Fan Truss
Fan Truss

Fan truss definition is - a truss (as of a roof) characterized by the radiating lines of the king post and appended struts or of the queen posts and appended struts.

Howe Truss
Howe Truss

The Howe Truss was designed by William Howe in 1840. It used mostly wood in construction and was suitable for longer spans than the Pratt truss. Therefore, it became very popular and was considered one of the best designs for railroad bridges back in the day.

image: nachi.org
King Post Truss
King Post Truss

Roof trusses have revolutionized roof framing. A king post truss is a simple, triangular gable truss with a center brace known as the king truss. The truss has four main parts. The top two diagonal pieces that serve as rafters are known as the upper cords.

source: hunker.com
North Light Roof Truss
North Light Roof Truss

North Light Roof Truss. The North Light Roof Truss is suitable for the larger spans that go over 20m and get up to 30m. This happens because it’s cheaper to add a truss that has a wide, larger set of lattice girders that include support trusses.

source: myrooff.com
Parallel Chord Roof Truss
Parallel Chord Roof Truss

Parallel Chord Trusses MultiStrut, ... the MSJ/SWJ/SJs and the associated roof, ... Parallel Chord Tusses · 9 Diagram 1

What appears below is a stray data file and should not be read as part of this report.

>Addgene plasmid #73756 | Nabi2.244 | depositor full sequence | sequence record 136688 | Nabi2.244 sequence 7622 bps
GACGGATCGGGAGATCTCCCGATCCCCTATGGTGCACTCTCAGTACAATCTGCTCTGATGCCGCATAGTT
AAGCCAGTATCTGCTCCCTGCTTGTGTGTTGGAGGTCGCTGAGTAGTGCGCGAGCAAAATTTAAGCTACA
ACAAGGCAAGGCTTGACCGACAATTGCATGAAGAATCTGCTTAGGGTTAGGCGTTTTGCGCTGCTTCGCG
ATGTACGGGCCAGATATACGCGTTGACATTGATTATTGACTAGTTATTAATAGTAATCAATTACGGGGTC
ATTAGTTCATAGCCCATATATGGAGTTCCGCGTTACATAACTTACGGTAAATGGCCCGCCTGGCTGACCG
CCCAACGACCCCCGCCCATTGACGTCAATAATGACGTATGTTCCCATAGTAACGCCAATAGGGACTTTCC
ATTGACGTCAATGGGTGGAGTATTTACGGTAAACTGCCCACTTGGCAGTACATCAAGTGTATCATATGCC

Pratt Truss
Pratt Truss

The Pratt Truss was designed by Thomas and Caleb Pratt in 1844. It became popular for railway bridges because it made good use of iron. The Pratt has many variations, most with their own unique name. For instance, the Baltimore, Pennsylvania, and the Parker are all based off the Pratt.

Quadrangular Roof Trusses
Quadrangular Roof Trusses

The Quadrangular Truss The truss shown by Fig. 83 is known as a quadrangular truss, although the more common shape for this truss is that shown by Fig. 87. This truss may be considered as two trussed rafters, held in place by the tie T at the centre.

Queen Post Truss
Queen Post Truss

Queen Post Roof Trusses are very similar in design to king post trusses except that the interior of the truss has two vertical ‘queen posts’ instead of one central ‘king post’. They look great and offer an open area in the middle of the truss. Queen post timber trusses can easily span 30 feet or more when they are spaced around 12 feet apart.